A new study has been launched by the Chilean Citizens’ Committee on Climate Change showing that, by switching to 100% renewable energy by 2050, the country could: avoid spending $5.3 billion a year on fossil fuels, save 1,500 lives a year due to reduced air-pollution in Santiago alone, and create 11,000 green jobs.
The study, conducted by the NewClimate Institute, is one of a series of reports demonstrating the significant benefits to Chile and other countries – including the U.S., China, Japan, Australia, and the European Union – if they get on track to achieve 100% renewable energy by 2050.
The reports assess the benefits delivered in terms of lives and money saved, and jobs created by their proposed climate action commitments – also known as Intended Nationally Determined Contributions (INDCs) – and what more they stand to gain if they boosted their efforts in line with a fossil fuel phase out.
In December 2014 Chile announced its intention to contribute to international efforts to cut greenhouse gas emissions ahead of the upcoming climate change negotiations taking place in Paris this December, where a new global agreement to tackle climate change is due to be forged. Currently, Chile’s most ambitious proposal under discussion within the government aims to reduce national greenhouse gas emissions 40-45% by 2030.
However, for the Citizens’ Committee on Climate Change – a diverse national coalition of environmental organisations – this proposal is inadequate and will not achieve the transition that is needed. “The ambition of Chile’s government is insufficient compared to that of other countries in the OECD. It ignores all of the work that will be needed in the coming decades for us to adapt to climate change, particularly considering Chile has been categorised as extremely vulnerable to climate change impacts,” says Matthias Asun of Greenpeace and a member of Committee.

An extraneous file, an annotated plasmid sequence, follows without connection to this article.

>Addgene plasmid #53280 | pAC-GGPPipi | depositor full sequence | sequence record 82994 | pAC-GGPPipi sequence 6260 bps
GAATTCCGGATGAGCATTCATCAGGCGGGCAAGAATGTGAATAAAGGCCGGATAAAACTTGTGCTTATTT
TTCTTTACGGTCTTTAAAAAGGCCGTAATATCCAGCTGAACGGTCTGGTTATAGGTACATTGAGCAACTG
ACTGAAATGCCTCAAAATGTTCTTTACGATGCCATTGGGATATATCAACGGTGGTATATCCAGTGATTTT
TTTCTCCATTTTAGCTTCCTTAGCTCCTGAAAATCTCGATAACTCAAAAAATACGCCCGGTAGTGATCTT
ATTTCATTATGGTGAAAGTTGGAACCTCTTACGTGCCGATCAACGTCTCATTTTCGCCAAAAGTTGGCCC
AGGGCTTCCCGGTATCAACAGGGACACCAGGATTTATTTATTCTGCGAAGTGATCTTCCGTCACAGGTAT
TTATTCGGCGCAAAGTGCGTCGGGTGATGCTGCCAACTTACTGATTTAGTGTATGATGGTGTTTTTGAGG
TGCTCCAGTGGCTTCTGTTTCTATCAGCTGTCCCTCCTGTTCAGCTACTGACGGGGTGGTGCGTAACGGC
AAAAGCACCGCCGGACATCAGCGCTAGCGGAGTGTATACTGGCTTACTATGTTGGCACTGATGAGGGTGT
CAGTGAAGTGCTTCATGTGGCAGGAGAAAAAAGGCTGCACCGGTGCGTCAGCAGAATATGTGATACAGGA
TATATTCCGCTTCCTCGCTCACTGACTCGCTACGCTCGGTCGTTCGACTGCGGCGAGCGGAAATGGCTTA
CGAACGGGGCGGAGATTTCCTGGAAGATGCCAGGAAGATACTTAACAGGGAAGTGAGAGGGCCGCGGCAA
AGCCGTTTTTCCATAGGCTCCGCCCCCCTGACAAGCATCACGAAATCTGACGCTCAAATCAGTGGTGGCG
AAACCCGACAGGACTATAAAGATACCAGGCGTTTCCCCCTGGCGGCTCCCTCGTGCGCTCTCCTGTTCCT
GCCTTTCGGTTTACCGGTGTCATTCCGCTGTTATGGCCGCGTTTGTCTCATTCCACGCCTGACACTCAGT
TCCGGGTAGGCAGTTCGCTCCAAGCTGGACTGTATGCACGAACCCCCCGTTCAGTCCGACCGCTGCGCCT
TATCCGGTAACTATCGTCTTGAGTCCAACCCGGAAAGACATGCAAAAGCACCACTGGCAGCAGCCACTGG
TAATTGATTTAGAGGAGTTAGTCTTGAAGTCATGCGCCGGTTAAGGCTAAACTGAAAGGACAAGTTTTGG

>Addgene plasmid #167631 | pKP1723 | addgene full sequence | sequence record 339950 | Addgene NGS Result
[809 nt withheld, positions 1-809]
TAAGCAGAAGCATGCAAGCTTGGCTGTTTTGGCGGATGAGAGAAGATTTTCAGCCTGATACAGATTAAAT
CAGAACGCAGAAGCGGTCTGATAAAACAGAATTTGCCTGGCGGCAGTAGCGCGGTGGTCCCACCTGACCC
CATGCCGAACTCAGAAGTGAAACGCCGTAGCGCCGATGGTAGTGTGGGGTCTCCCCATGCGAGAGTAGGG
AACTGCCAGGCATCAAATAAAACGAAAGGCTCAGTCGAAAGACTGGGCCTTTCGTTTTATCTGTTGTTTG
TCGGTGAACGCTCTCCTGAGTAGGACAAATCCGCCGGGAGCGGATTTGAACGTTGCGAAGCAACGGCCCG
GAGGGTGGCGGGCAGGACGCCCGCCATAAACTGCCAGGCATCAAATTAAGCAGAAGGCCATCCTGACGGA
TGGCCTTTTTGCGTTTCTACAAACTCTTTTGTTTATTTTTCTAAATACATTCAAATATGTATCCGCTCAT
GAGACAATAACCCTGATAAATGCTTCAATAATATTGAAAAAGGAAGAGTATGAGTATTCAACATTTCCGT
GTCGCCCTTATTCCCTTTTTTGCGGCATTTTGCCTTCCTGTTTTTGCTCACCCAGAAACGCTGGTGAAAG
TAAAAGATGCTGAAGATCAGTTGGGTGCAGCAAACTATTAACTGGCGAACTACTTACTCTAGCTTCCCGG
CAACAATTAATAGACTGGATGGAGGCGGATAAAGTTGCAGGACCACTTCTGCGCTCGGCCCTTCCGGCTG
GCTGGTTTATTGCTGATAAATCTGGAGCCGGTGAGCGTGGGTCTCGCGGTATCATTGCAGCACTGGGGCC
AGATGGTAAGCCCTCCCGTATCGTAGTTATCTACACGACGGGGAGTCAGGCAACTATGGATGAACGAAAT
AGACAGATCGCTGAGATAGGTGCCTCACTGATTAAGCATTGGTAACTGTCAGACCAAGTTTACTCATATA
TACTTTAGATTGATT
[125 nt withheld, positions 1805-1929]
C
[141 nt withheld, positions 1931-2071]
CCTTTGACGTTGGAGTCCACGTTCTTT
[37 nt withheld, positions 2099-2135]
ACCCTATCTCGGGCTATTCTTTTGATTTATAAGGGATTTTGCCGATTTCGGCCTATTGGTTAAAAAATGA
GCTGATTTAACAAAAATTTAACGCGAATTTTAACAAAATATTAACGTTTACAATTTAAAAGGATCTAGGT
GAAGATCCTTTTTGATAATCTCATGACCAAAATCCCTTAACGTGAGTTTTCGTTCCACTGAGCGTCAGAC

Through the nationwide “MAPS project” (Mitigation Actions Plans and Scenarios) the government calculated a range of models for reducing greenhouse gas emissions by 2020, 2030 and 2050 respectively – none of those models set Chile on the path to achieving 100% renewables by 2050 and therefore would fail to deliver the associated benefits outlined above.
If Chile committed to achieving 100% renewable energy by 2050, a NewClimate Institute report found:
- Additional savings of $2.4 billion dollars related to the decrease in fossil fuel imports, for a total savings of $5.3 billion annually, including the $2.9 billion the country would save if it pursues the most ambitious plan presented so far.
- Avoid an additional 800 premature air-pollution related deaths each year, for a total of 1,500 lives that could be saved annually.
- Create 4,000 additional green jobs in the renewable energy sector, on top of the 7,000 jobs that would already be created by implementing the most ambitious mitigation plan. This would signify the creation of 11,000 new jobs.
According to experts in Chile, the government’s proposed MAPS models neglect the global requirements established by the international scientific community, since none of the scenarios put forth by the MAPS project would be allow Chile to meet its obligations as part of the global effort to avoid a global rise in temperatures 2ºC above preindustrial levels and limit catastrophic consequences.
Considering the above, and the approval process which the Council of Ministers for Sustainability and Climate Change must now follow for the proposed INDC, the Citizens’ Committee on Climate Change calls upon the Minister of the Environment, Pablo Badenier, to push for raising Chile’s ambitions towards a truly transformative process for transitioning energy generation away from dirty and outdated fossil sources and towards a green, renewable and low-impact environmental one based on sources like solar and wind.
“With the resources that Chile could save each year, we could be funding half of Chile’s new education reform package or investing in more and better sources of renewable energy,” says Karen Pradenas of Fundación Decide and a member of the Committee.
Going further, Javiera Valencia of Fundación Terram and likewise a Committee member, says “This study shows that we are jeopardising lives and wasting financial resources and jobs, simply because Chile is unwilling to make the effort which both the country and the planet need on climate change. Chile emits a small amount of greenhouse gases, but our carbon footprint per capita is approaching France’s, for example. The developed countries are tending to reduce their emissions while we are increasing ours.”